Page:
Hey, my kid just did something wonderful! Quick, how can I help him do more of that?



We’ve all experienced this. Your beautiful, lively child with autism has just done something wonderful. It was a beautiful moment–actually, it was a beautiful micro-second–and it was over in a flash.  But, during that flash you saw insight, connection, understanding or wisdom. Wow!

We want more

As parents, we savor these moments. We discuss them with our family and friends and speculate on what they mean. We’d love to see more of them. Did you know that you can bring about more of these heart-warming events? Yes, parents can bring about more of these moments, and even make them last longer. How? By using positive reinforcement and an acoustical support.

The acoustical support I’m talking about is something called TAGteach. TAGteach stands for Teaching with Acoustical Guidance, and it combines positive reinforcement with an event marker signal. The event marker is a sound, a “tag” or “click” made by a small plastic device called a “tagger.” The “tag” sound marks a behavior at the split second that a child performs that behavior. With a tagger, you can reinforce even a micro-second of wonderful reaction. When you tag a behavior and follow-up as soon as possible with positive reinforcement (a treat, token or item that the child likes), you will see more of that behavior.

Positive reinforcement increases even the smallest behavior

Why does this happen? The scientific laws of behavioral science are at work here. The most important law tells us that a behavior that is reinforced is a behavior that will occur again. So, if you tag and treat a child at the precise instant she is giving you that amazing flash of insight or understanding, you will see more of those flashes. When you reinforce a behavior you strengthen it. As the behavior gets stronger, it will happen more often and last longer.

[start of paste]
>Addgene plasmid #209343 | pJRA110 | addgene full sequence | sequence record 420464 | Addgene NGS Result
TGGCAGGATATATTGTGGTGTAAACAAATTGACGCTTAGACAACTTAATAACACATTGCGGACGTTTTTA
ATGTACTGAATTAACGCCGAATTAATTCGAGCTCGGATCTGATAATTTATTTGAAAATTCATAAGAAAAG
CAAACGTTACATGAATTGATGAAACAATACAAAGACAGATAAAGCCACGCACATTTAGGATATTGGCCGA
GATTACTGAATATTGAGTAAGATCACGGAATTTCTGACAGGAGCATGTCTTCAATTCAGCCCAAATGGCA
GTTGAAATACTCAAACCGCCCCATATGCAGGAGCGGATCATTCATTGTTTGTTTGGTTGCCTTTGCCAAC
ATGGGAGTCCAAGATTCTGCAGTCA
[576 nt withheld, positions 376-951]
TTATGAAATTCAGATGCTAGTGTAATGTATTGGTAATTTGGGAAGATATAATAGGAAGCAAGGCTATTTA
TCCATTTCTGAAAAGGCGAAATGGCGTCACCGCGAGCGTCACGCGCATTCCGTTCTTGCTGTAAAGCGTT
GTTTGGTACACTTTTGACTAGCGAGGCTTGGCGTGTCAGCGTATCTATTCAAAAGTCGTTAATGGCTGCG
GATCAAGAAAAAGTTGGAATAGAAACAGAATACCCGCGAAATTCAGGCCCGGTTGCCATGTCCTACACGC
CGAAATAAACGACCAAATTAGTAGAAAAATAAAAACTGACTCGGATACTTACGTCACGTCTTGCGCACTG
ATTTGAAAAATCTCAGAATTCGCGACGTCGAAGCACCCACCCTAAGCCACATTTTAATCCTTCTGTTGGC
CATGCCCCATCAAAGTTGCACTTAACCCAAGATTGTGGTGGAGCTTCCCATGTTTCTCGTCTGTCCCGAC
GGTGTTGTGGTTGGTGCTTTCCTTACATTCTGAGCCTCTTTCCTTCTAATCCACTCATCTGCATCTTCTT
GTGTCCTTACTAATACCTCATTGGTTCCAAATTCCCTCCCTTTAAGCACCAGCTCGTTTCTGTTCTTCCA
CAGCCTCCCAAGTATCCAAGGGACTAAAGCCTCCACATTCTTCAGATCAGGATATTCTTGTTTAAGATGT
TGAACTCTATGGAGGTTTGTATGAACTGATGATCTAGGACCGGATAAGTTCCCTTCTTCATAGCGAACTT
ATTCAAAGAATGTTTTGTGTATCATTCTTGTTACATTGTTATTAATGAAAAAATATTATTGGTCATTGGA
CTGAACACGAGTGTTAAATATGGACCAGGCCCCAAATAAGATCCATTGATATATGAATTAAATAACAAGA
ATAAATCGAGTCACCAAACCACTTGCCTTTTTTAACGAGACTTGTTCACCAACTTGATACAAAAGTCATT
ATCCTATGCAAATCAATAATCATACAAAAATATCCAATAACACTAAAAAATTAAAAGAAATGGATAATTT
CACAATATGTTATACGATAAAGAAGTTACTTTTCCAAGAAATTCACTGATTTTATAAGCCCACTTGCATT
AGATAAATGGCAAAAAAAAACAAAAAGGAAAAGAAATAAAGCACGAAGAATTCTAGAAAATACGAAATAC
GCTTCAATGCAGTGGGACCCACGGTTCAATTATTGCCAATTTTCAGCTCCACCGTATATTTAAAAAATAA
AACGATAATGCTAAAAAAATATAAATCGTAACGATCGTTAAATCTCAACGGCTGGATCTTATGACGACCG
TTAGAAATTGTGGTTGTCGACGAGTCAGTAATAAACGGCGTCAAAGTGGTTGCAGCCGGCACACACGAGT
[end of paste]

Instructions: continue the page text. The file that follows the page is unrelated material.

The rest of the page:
Simple Steps

TAGteach makes this scientific procedure easy to do. Here are the steps:

  1. Get a tagger (or anything that makes a sharp click sound: a ballpoint pen or flashlight)
  2. Get some treats your child likes
  3. Watch your child
  4. The split second you see one of the beautiful moments, PRESS the tagger
  5. Then give the child a treat

You are teaching your child that you like and appreciate what he just did. Since he is a smart kid and likes treats and the experience of success, he will repeat that action to get more treats and success. Easy. With time and practice, you will see more of those great moments. TAGteach makes it easy to “catch” those wonderful micro-seconds. Catch them and reinforce them, and you will have many more great moments to enjoy!

What is TAGteach?

TAGteach stands for Teaching with Acoustical Guidance. TAGteach is a teaching and communication method based on the scientific principles of Applied Behavior Analysis (ABA).

TAGteach enables extremely precise positive reinforcement of behavior by using an acoustical signal to “mark” the behavior – at the precise moment the child performs the behavior! The acoustical signal is a short, sharp sound made by a handheld device (the “tagger”). When the child performs the correct action, the parent/instructor immediately presses the button on the tagger and hands over a treat (candy, treat, token, praise, social recognition, or money) as a reinforcer.

With TAGteach, it is easy to reinforce behaviors precisely and quickly. The immediate, accurate feedback and positive reinforcement result in the child performing the correct action more often, and for longer periods of time. With immediate feedback and learning tasks broken down into small steps, children can learn many new skills with TAGteach — at their own pace.

autism, TAGteach, ABA, positive reinforcementCheck out the TAGteach International website.

Join the free TAGteach listserve.

TAGteach taggers are available here.

See Martha’s book about TAGteach for Autism or ask a question (with no obligation).


Autism parent. Director, Kids' Learning Workshop LLC. Author of Chaos to Calm: Discovering Solutions to the Everyday Problems of Living with Autism.